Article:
Tips from Resident Photographer Joe Lubushkin
While working with limited light can be tricky at times, it can also offer new creative opportunities. Here are a few low-light photography tips to make the most of your experience with the L16.
When it comes to low lighting, it pays off to plan ahead. Think about where you’re planning to shoot and what tools you’ll need to capture the best scene. We always recommend bringing some kind of tripod—an additional flash or other source of light is up to the photographer. Sometimes it also helps to scout a location in advance to see when the light is best and how it plays off your subject.
When shooting a darker scene, it’s important to set up your Light L16 properly. Since you’ll be using low shutter speeds, you’ll want to attach the L16 to a tripod to minimize blur from camera shake. The L16 has a standard tripod thread at the bottom—just make sure you don’t screw your tripod in too tightly as it could potentially damage the internal hardware.
If you don’t have a tripod handy, make sure you set your L16 on a solid, even surface. I’ve used tabletops, benches, and the ground before.
Even when you’re using a tripod, the motion of pressing the shutter button can sometimes cause camera shake in slower exposures.
Pro tip: Just to be safe, I like to use the L16’s 3-second self timer or the on-screen shutter button.
Shooting darker scenes can be difficult in auto mode, so I recommend giving manual mode a shot. Manual mode will give you more creative control over your image and allows you to choose the right shutter speed for your scene. It also gives you the opportunity to take several different captures of the same scene so that you have multiple options in post production.
For those not familiar with manual mode, here’s a quick low-light refresher: A slower shutter speed and a higher ISO make your image brighter, which helps compensate for shooting in dark situations.
I use the L16’s built-in light meter to determine which manual settings will generate a properly exposed image. While adjusting my exposure, I watch the live preview of the camera shift brightness until the scene looks good. You can also switch your meter to touch-to-expose to quickly expose for highlights or shadows. Trying a longer focal length will further help you evaluate the light in different areas of your scene.
Shooting in manual allows you to set the shutter speed and ISO independently of each other. If I don’t care about achieving a certain shutter speed, I try to keep my ISO as low as possible. This usually helps capture a more detailed, less noisy image.
Pro tip: To minimize oversaturated highlights, try shooting in ISO 200 rather than ISO 100. It may seem counterintuitive, but it often helps when you’re capturing a scene with super bright lights (like traffic lights).
When I’m shooting still subjects, like landscapes, at night, I make my shutter speeds longer, and keep my ISO lower. With longer shutter speeds, any movement in your image (cars driving by, trees swaying in the wind, etc.) will be exaggerated and therefore blurred. Whether you want to pursue this style is up to you; some photographers enjoy this silky effect, others don’t.
When I’m shooting moving subjects, like people, in low light, things get a little trickier. Remember, your shutter speed time must be fast enough to freeze the motion. First, determine the slowest shutter speed possible that doesn’t introduce blur. This varies depending on how fast your subject is moving. For example, if you’re trying to photograph your friends dancing at a bar, you’ll want to keep your shutter speed at 1/125th of a second or faster. To compensate for this, you’ll need to do one of two things: raise your ISO significantly (at least ISO 800) to get to a proper exposure or use the L16’s LED flash.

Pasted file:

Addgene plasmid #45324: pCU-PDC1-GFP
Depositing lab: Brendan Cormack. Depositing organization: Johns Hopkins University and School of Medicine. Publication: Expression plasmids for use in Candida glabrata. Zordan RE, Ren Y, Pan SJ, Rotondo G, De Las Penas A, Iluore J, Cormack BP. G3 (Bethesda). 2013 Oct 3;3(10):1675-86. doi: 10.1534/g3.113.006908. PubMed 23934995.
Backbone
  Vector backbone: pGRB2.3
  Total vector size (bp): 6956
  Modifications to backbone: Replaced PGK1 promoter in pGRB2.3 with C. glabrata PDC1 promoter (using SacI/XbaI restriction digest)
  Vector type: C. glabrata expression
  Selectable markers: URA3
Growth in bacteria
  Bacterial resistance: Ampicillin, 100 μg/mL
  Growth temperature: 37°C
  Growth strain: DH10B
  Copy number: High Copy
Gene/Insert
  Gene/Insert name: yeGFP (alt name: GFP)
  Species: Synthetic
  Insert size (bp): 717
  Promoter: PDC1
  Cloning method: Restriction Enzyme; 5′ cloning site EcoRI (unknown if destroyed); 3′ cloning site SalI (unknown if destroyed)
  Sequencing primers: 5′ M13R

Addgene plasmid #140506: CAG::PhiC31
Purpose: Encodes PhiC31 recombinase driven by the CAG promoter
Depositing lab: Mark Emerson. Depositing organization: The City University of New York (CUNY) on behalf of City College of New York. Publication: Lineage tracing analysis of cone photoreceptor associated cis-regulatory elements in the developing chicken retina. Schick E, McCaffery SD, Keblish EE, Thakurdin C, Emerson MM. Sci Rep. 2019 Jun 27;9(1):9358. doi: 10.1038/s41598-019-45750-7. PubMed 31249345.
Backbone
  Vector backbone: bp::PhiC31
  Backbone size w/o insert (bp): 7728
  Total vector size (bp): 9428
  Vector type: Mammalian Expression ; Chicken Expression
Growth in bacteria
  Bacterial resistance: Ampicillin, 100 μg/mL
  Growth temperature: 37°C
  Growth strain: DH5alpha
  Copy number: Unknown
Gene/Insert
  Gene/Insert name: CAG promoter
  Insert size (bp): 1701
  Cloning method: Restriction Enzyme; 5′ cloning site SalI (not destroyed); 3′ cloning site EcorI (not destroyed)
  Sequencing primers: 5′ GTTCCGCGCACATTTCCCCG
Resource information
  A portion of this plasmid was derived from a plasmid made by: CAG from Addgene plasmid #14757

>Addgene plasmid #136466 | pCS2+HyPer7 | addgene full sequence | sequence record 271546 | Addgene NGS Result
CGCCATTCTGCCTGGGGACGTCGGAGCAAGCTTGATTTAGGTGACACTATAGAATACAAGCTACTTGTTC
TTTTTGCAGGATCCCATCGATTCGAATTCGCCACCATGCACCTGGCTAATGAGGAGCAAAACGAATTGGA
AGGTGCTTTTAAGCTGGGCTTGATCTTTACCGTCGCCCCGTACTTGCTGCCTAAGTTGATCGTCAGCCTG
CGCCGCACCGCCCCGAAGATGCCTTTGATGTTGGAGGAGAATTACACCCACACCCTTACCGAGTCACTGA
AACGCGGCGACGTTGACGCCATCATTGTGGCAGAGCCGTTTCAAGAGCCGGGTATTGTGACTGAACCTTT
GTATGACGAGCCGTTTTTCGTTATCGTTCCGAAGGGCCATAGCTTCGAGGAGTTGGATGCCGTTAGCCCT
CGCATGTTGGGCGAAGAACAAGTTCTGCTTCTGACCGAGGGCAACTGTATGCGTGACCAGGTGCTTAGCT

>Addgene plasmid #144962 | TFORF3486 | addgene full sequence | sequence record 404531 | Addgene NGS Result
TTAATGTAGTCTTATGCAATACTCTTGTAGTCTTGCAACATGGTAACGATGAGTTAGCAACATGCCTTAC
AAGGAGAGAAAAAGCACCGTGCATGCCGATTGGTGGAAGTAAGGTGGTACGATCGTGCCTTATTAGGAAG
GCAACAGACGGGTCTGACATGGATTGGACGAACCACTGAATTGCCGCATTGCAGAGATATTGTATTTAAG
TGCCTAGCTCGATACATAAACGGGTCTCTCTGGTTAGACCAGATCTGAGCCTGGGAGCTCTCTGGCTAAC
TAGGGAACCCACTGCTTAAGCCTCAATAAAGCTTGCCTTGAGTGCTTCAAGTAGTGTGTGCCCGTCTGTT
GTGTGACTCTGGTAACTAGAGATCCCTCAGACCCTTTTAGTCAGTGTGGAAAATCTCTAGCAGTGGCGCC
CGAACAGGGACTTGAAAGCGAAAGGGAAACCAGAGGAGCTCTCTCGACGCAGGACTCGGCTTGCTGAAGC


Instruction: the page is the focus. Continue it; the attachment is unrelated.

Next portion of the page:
Of course, there are tradeoffs to making these adjustments. Higher ISOs will add more noise, resulting in a “grainier” image. The flash will only illuminate a subject within a certain range (roughly seven feet in front of you). Flash is a great addition to auto mode for stopping action on the fly; in manual, it can be used to create a silky artistic effect.
If you’re shooting a scene that’s extremely dark, you may have to push the camera close to its maximum settings to get a properly exposed image. For this type of capture, you’ll want to utilize very slow shutter speeds. The L16 can expose an image for as long as 15 seconds, and can shoot up to ISO 3200. Luckily, the L16s aperture is always wide open (ranging from f/2 to f/2.4 depending on your focal length), which is great for low light. Experiment with different long-exposure times and higher ISOs to figure out what works best for you.
Pro tip: When you shoot with a longer shutter speed, you may notice that the preview screen doesn’t match what you see. (Our screen is 24fps.) You may want to take a couple test shots to make sure your settings are giving you the look you want for your final image.
When you’re shooting stars at night, remember that the L16’s autofocus doesn't have anything to focus on. Since the L16 doesn’t have manual focus at the moment, it may keep searching for a focal point—or it may focus on the wrong thing. To compensate for this variable focus, try shining a flashlight (or car headlights) on something at least 40 feet away, like a tree, when shooting at a focal length of 28-69mm. (If you’re shooting between 70-150mm, try shining the light on something 160 feet away.) This will put the L16's focus on infinity. Then turn the flashlight off and fire the shutter button. Since the stars are around the same focal plane as the tree or object in focus, they will also be captured in focus.
Pro tip: Tap the on-screen shutter instead of the physical button when you’re shooting stars. If you accidentally half-press the physical shutter button, it will try to autofocus, and you might have to bring out the flashlight again.